By Molly Snyder Senior Writer Published Mar 14, 2011 at 4:07 PM

Cedarburg's Bob Smith is a man with a common name and an uncommon talent. It says so right on his web site, and it’s true. Smith makes his living as a "voice talent" for commercials that air on the radio, television and videos around the world.

"I started doing funny character voices as a kid, working with a tape recorder. And I've been using my voice to make money now for 35 years. I've been in the Milwaukee market since 1983," says Smith.

Smith’s voice -- which can be either deep and easy to listen to or morph into countless different characters -- landed him jobs as a radio personality and in several ad agencies.

Seven years ago, Smith left the corporate world to start his own voice business, in conjunction with his wife’s marketing communications company, Creative Spark.

Smith says he enjoys doing character voices and impressions the most. Recently, he did a spot for Sentry Foods where he played a Thanksgiving turkey who was impersonating famous people which required him to provide voice work within voice work.

"That was a fun challenge," he says.

Unfortunately for Smith, there is less demand for character voices these days because advertising has shifted to a more savvy, natural style with fewer funny characters and more "just people" spots.

"I'm good at disguising my voice so you don't know who I am, and often have played several parts in a spot. But most of my work these days is for the friendly, smiling, pleasant Bob. And that's fine," he says.

For 20 years, Smith did voice work for Rockwell Automation. Also, he has regular voice gigs with Dominick’s Finer Foods in Chicago, PBS and M&I Banks for branches in nine states.

"I'm on web sites today for famous lawn mowers, shoe brands, retail stores and engineering businesses," says Smith.

"Retail is fun because you get to hear your work on broadcast stations when you least expect it. With the grocery stores and M&I it's a kick to hear yourself on the Brewers or Packers broadcasting networks."

Smith considers himself very lucky to have steady work in the field. He says that since 2009, many struggling businesses slashed their marketing budgets to balance the books.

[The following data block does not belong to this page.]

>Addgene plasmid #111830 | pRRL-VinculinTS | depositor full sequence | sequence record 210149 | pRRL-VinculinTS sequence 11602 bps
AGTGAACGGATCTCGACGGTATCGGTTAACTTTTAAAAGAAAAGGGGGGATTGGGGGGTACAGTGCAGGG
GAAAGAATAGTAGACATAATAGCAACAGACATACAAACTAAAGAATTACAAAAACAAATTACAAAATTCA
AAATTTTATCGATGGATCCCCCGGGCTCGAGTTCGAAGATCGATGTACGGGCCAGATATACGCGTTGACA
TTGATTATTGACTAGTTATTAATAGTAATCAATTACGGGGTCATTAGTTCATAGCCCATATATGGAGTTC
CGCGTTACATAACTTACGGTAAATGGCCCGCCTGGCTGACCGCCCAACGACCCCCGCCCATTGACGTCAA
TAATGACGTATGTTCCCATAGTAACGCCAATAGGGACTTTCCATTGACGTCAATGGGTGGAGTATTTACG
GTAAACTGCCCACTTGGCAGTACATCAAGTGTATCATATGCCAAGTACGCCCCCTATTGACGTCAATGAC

Workload, he says, varies from week to week, but during a good week, he’ll have five voice jobs lined up. Smith works primarily in Milwaukee, with some of the work coming from Madison and Chicago. He says people working in the field in Chicago on a daily basis have a lot more opportunity -- about twice as many job opportunities -- simply because of the size of the city and the increased number of businesses.

Smith suggests to anyone who is interested in doing voice work to listen very carefully to other peoples’ voices as well as to their own. He says so much can be learned by simply listening to how people say things and noting the nuances in their voices. He says investing in voice demos, having a good agent and being known as a person who is easy to work with are crucial to success in the business.

Also, warming up the voice is extremely important. Smith says he warms up his voice for at least 40 minutes prior to a session using a warmup routine developed by the voice coach for Manhattan Transfer.

"I do it in the car on my way to the studio, so when I arrive my voice is in shape to perform," he says.

Smith says singing with his choir helps to warm up his voice, too.

If a person does manage to make a living from their voice, Smith believes they should acknowledge the awesomeness of being a part of the profession.

"If you can do it, you're very lucky. My ancestors were coal miners, factory workers, fishermen on the Atlantic. They'd be shocked to know one of their descendants would make his living not by hard physical labor, but by walking into a room and reading a piece of paper into a listening device," says Smith. "So anyone who does this kind of work should thank Heaven for the gift they've been given and be eternally grateful."

Molly Snyder started writing and publishing her work at the age 10, when her community newspaper printed her poem, "The Unicorn.” Since then, she's expanded beyond the subject of mythical creatures and written in many different mediums but, nearest and dearest to her heart, thousands of articles for OnMilwaukee.

Molly is a regular contributor to FOX6 News and numerous radio stations as well as the co-host of "Dandelions: A Podcast For Women.” She's received five Milwaukee Press Club Awards, served as the Pfister Narrator and is the Wisconsin State Fair’s Celebrity Cream Puff Eating Champion of 2019.